The Department of Justice just showed part of its hand in the investigation of Google’s class action settlement with book publishers and authors, and the Googlers in Mountain View should be getting concerned.

In a letter to the judge who must decide whether to certify the landmark settlement, the trust-busters confirmed for the first time that they were taking a look at the deal – in fact, that they’ve issued civil investigative demands to get more information, so it’s more than a casual glance – though of course they have “reached no conclusions” yet.

The judge duly wrote back and invited the DoJ to stop by and present its case when he holds a hearing on the matter, scheduled for October 7th.

This looks ominous. It was never clear how this anti-trust investigation would relate to the court’s review, which is based on copyright issues. But by laying its cards on the table so far in advance, the DoJ seems to be sending a strong signal that it plans to weigh in. Such an early letter also suggests there is little chance this one will blow over after an initial review, and that the DoJ believes it will still want a seat at the table come October.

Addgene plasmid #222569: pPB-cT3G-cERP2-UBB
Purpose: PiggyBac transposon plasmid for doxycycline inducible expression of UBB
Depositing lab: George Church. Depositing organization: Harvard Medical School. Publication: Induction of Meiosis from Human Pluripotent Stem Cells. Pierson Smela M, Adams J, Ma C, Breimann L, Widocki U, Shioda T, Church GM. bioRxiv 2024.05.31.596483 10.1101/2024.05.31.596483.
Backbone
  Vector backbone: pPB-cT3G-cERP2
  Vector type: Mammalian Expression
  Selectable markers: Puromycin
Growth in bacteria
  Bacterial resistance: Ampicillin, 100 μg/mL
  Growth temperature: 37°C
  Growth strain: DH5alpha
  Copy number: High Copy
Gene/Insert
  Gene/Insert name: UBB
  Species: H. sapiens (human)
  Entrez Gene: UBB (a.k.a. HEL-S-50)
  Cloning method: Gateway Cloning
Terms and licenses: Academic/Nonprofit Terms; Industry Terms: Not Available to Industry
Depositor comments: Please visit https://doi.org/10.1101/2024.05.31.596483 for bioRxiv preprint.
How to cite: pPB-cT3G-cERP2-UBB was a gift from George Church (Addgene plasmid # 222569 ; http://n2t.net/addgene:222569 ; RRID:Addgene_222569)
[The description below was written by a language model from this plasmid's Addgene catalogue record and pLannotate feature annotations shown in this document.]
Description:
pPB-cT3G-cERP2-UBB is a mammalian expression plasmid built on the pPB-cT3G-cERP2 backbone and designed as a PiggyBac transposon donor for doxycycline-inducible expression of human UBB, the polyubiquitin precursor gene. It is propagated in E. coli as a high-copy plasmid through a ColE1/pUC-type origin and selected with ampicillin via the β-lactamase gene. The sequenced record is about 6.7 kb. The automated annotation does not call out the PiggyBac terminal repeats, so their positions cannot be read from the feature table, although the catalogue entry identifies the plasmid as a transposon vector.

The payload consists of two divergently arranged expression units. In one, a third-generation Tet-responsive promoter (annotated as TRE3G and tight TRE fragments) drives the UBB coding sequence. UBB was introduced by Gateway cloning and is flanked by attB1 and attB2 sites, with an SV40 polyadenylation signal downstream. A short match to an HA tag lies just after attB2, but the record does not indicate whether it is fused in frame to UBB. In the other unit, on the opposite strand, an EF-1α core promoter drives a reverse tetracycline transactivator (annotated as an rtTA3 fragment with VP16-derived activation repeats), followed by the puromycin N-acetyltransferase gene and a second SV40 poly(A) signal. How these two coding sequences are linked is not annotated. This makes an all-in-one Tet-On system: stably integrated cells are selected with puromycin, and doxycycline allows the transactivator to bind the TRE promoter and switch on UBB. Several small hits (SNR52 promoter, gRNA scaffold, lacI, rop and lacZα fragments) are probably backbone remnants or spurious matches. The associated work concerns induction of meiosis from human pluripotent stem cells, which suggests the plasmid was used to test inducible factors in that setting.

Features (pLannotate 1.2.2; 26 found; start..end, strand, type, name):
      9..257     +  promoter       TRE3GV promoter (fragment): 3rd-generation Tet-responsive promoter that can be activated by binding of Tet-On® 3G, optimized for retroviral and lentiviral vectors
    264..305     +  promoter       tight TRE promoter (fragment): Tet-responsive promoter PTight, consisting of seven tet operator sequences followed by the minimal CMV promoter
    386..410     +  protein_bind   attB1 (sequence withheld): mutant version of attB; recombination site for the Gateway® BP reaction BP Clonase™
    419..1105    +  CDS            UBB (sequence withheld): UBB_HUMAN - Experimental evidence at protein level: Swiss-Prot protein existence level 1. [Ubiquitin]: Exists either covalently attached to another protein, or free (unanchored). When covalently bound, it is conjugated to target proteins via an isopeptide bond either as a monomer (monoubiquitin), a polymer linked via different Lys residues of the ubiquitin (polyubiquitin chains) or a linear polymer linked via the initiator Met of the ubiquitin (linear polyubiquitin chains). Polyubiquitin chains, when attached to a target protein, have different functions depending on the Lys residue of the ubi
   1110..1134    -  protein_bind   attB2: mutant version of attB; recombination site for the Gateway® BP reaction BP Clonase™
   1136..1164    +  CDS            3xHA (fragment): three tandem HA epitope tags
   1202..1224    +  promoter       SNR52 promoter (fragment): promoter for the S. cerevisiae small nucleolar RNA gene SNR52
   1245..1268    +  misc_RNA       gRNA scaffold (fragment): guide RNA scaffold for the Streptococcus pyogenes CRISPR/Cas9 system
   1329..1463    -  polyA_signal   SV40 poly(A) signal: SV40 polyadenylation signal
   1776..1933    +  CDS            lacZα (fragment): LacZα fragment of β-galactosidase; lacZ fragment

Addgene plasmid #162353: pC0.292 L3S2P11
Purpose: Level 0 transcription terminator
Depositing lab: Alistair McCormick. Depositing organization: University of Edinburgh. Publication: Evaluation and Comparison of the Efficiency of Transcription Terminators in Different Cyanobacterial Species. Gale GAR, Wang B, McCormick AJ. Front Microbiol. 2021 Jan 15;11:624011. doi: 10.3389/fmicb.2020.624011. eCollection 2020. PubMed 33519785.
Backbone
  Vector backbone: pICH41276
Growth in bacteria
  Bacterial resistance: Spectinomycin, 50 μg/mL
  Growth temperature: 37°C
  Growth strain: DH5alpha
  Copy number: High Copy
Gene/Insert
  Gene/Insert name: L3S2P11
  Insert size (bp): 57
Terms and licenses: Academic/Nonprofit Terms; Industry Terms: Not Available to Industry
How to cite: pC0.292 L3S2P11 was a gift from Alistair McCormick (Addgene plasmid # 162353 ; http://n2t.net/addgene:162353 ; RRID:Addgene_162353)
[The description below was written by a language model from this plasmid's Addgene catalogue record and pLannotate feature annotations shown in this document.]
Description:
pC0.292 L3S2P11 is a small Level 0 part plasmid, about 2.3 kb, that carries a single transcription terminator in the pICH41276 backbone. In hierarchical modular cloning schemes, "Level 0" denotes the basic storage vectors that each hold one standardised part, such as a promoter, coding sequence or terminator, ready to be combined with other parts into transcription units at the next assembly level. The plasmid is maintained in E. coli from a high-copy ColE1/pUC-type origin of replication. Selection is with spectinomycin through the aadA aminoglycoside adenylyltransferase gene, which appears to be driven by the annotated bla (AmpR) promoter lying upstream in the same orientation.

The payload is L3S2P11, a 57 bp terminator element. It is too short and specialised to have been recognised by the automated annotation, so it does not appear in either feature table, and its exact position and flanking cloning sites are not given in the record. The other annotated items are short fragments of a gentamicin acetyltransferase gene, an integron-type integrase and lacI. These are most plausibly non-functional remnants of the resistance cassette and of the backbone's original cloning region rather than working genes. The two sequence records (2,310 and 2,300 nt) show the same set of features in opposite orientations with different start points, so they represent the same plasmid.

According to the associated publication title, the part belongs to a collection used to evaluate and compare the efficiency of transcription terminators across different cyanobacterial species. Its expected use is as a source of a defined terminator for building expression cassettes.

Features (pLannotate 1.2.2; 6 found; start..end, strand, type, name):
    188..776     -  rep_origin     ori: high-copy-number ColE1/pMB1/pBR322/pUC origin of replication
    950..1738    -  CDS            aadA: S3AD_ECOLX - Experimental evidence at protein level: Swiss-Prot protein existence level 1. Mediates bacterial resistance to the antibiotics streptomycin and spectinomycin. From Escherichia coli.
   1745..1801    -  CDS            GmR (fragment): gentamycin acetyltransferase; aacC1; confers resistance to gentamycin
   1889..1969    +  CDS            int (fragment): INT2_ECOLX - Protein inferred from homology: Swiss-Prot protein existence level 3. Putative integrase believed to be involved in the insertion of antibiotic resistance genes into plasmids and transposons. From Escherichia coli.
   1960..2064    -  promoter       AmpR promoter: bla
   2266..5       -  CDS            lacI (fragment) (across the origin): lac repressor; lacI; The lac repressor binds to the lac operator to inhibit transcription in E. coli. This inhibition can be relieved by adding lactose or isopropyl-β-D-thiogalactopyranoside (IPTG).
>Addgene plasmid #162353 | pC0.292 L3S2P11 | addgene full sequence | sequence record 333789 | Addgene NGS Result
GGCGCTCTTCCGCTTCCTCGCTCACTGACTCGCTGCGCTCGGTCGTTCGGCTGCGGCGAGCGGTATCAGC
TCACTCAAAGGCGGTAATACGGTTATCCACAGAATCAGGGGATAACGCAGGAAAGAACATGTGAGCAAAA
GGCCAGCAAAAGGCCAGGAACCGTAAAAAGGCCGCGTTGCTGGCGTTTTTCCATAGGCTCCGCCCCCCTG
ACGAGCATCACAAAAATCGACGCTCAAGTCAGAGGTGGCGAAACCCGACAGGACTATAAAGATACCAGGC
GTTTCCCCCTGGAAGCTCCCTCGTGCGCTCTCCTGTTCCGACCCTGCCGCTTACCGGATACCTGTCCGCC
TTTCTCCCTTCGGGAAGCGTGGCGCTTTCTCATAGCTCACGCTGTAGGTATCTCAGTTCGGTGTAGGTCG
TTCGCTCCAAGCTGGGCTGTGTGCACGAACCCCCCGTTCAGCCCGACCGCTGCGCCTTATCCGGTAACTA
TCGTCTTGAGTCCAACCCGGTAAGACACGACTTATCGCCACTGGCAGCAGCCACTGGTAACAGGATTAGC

Google has not shifted its position: that the book agreement would be a boon to internet users by making millions of books available online for the first time (true), and that the agreement does not give it any exclusivity because any other internet company is free to strike a similar deal.

Of course, just because other companies can build book search services of their own doesn’t mean they will. Even the deep-pocketed Microsoft abandoned its efforts to digitise millions of tomes. And even if others did attempt it, it’s by no means certain that they’d get the same rights to “orphan works” that this agreement gives Google.

These, no doubt, are just some of the issues that DoJ staffers plan to spend their time pondering this summer.